Ossus Library Index
Non Fiction Index



Edited by Stanley Asimov
(1996, Main Street Books)


A sampling of letters from Asimov to many people, including many of his fans, showing his beliefs and opinions in life.


-- 2nd reading (trade paperback)
December 4th, 2018 to January 8th, 2019


Asimov was from a more optimistic era, when things seemed a lot simpler. I love his writing style, though I also enjoy other authors who create more complicated stories. His attitudes are unabashed and unashamed, though they show the era in which he lived. I don’t think he’s like the current era, with its pessimism, isolationism and political correctness. He knew he was popular; there was no use being humble about it. So he took advantage of it, and he gave back to the scientific and SF community. What struck me most was the way he described SF vs sci-fi, his attitude about writing -especially in the way everything makes sense at the end and how most of his characters are intelligent, and the fact that he responded to almost every single letter he received.

Spoiler review:

I feel a connection with Asimov He was the first author that I became obsessed over, trying to read every SF book he’d ever written. I don’t think I even came close. But I’ve read his classics, from the Robot novels, the Galactic Empire novels, and of course the Foundation novels -all of them. I’ve also read The Gods Themselves, which is truly inspiring, and The End of Eternity, which is very similar in several aspects, to George Orwell’s 1984. I’ve also read a lot of his short fiction, even before I started recording the books that I’ve read, which eventually morphed into this website.

Some of my writing resembles Asimov’s in style, in that, as he writes in one letter, everything makes sense in the end, he doesn’t need swearing and sex, and he has no real villains -only people who have opposing points of view, and who think they are right. After all, most people in this world are not out to destroy it or become tyrants. They just disagree with other people, and those disagreements can lead to very bad consequences.

I wrote to Asimov once, though I never got a response. I guess I was one of those few who didn’t get an answer, or my letter went astray.

The letters in this book deal with a great many subjects. Many of the letters are only a couple of lines, but others go into more depth. It’s a very interesting slice into his public persona, and I wonder how much of it is truly how he was in his personal life, as well. It seems that he was quite the flirtatious womanizer, but I wonder if that was just appearances He obviously had a dirty mind, to which his limericks testify. I liked the fact that he protected his mind above all else, not allowing it to be influenced by alcohol, drugs or tobacco. I understand his atheism, though it’s hard to let go of God. I adore the way he defended science, because it truly is self-correcting, and I deplore the way it’s been under attack for so long now.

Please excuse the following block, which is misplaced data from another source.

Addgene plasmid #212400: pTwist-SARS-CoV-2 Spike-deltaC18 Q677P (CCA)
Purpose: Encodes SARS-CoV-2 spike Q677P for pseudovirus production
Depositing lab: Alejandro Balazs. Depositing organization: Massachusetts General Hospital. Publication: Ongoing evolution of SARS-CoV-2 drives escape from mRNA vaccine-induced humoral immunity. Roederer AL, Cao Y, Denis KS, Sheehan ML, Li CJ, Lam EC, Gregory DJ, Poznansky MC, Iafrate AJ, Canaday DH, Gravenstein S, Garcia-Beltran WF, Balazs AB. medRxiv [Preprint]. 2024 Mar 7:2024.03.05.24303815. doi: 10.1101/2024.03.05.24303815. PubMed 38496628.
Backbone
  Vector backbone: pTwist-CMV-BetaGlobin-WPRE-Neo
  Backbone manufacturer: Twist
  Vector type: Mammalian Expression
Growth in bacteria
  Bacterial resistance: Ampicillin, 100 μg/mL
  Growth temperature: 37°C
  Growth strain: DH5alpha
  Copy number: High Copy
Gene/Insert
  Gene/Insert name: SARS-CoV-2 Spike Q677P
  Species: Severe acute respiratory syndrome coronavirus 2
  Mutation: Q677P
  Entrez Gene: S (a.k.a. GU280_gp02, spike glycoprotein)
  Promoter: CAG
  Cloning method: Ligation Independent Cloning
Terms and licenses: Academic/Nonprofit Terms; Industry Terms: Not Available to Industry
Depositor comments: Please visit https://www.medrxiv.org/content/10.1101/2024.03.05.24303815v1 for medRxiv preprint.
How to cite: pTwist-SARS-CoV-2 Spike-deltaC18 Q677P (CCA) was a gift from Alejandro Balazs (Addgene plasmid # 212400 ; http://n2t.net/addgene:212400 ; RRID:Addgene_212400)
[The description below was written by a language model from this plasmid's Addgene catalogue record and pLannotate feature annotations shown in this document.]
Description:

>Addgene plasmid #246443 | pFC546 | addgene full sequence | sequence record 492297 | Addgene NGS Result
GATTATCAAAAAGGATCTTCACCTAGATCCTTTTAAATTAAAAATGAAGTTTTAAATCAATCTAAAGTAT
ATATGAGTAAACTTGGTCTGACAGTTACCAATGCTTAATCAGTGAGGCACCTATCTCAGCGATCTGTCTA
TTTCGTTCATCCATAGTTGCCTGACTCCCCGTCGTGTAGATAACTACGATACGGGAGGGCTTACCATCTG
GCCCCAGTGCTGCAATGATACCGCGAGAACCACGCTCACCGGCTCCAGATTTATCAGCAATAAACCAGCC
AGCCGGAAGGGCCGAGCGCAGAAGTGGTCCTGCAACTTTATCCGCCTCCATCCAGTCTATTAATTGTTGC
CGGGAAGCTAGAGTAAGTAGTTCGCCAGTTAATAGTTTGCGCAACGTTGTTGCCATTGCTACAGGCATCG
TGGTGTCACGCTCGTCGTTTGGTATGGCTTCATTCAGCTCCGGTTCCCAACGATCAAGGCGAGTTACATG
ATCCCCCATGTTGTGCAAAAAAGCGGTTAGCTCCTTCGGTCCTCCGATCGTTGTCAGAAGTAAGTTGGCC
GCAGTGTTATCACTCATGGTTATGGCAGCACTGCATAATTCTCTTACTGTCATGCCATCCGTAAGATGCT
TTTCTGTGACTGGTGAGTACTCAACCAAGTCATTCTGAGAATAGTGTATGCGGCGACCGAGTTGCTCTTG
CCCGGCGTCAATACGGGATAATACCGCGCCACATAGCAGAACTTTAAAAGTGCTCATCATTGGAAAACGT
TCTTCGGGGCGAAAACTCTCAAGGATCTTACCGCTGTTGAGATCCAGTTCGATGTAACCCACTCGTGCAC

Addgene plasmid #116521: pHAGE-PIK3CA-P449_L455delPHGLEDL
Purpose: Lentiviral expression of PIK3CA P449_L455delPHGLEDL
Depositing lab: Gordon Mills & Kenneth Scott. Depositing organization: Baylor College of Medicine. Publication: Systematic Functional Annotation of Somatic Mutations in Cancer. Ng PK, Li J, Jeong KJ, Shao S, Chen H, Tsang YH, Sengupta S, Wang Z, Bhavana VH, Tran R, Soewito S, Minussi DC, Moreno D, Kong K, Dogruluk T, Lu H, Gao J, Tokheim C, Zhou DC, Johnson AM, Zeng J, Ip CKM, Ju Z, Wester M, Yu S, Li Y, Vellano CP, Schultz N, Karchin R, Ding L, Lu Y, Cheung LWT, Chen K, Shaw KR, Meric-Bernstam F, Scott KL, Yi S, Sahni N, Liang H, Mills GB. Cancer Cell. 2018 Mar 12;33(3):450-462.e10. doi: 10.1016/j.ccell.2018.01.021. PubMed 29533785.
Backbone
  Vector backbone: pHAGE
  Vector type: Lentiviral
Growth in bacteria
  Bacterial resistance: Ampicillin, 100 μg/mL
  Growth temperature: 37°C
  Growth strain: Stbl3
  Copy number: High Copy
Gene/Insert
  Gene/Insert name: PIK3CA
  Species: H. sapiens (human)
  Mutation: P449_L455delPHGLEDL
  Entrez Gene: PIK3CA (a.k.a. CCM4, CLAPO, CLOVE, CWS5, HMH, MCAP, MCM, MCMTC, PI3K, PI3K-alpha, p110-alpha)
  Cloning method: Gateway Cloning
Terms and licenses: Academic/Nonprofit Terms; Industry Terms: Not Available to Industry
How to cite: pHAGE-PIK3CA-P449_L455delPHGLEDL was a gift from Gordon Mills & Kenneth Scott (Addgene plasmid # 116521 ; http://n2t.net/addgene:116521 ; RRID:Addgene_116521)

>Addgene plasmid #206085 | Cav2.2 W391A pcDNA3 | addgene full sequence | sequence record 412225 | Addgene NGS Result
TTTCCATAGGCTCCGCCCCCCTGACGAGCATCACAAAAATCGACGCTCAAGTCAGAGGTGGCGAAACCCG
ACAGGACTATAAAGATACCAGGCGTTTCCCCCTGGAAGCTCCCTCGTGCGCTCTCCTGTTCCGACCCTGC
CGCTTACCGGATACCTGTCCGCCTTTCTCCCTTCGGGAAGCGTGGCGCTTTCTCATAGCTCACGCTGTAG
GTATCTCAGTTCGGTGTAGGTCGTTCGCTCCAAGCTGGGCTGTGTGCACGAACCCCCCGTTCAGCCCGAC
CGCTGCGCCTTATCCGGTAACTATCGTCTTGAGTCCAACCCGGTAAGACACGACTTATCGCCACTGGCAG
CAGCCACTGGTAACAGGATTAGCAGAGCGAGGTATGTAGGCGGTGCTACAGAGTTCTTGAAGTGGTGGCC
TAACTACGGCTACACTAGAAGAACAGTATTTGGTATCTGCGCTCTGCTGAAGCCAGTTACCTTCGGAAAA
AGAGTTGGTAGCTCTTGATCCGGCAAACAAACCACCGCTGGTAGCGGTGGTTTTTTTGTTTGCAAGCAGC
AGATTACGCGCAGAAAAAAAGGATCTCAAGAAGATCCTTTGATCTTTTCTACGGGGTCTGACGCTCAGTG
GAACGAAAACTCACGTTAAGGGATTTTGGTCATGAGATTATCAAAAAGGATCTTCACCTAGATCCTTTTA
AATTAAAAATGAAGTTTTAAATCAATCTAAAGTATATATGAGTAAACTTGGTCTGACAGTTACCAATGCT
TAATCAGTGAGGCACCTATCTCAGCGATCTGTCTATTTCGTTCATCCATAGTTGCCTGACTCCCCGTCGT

I don’t think Asimov would have liked the world that has emerged since his death. The way everyone can become a critic, without any training or credibility, and the way nations have become more isolationist, even as the internet has made it smaller. It’s the opposite of his vision of a Galactic Empire united through scientific pursuits.

I think his most influential ideas on me are reflected in three letters. In one, he describes SF vs sci-fi, where the former endorses thinking, and the latter allows mind-numbness. The second is where he describes his writing style, as I mentioned above. In the third, he encourages everyone to think, and keep thinking. Those three aspects still permeate my life, even though the world has changed, and no longer believes in those principles I can only hope that somebody like him can emerge in the near future, someone who has a vision of a good future, that can rise above the jingoism that we see in the world today, and bring about a peaceful future dedicated to self-improvement.


-- First reading (trade paperback)
January 26th to 30th, 1998


This was such familiar territory, I'm sure I'll read this again and again.  I felt as if I was peering into Asimov's study, watching his life go by, and he didn't mind.  Now I have to read his biography!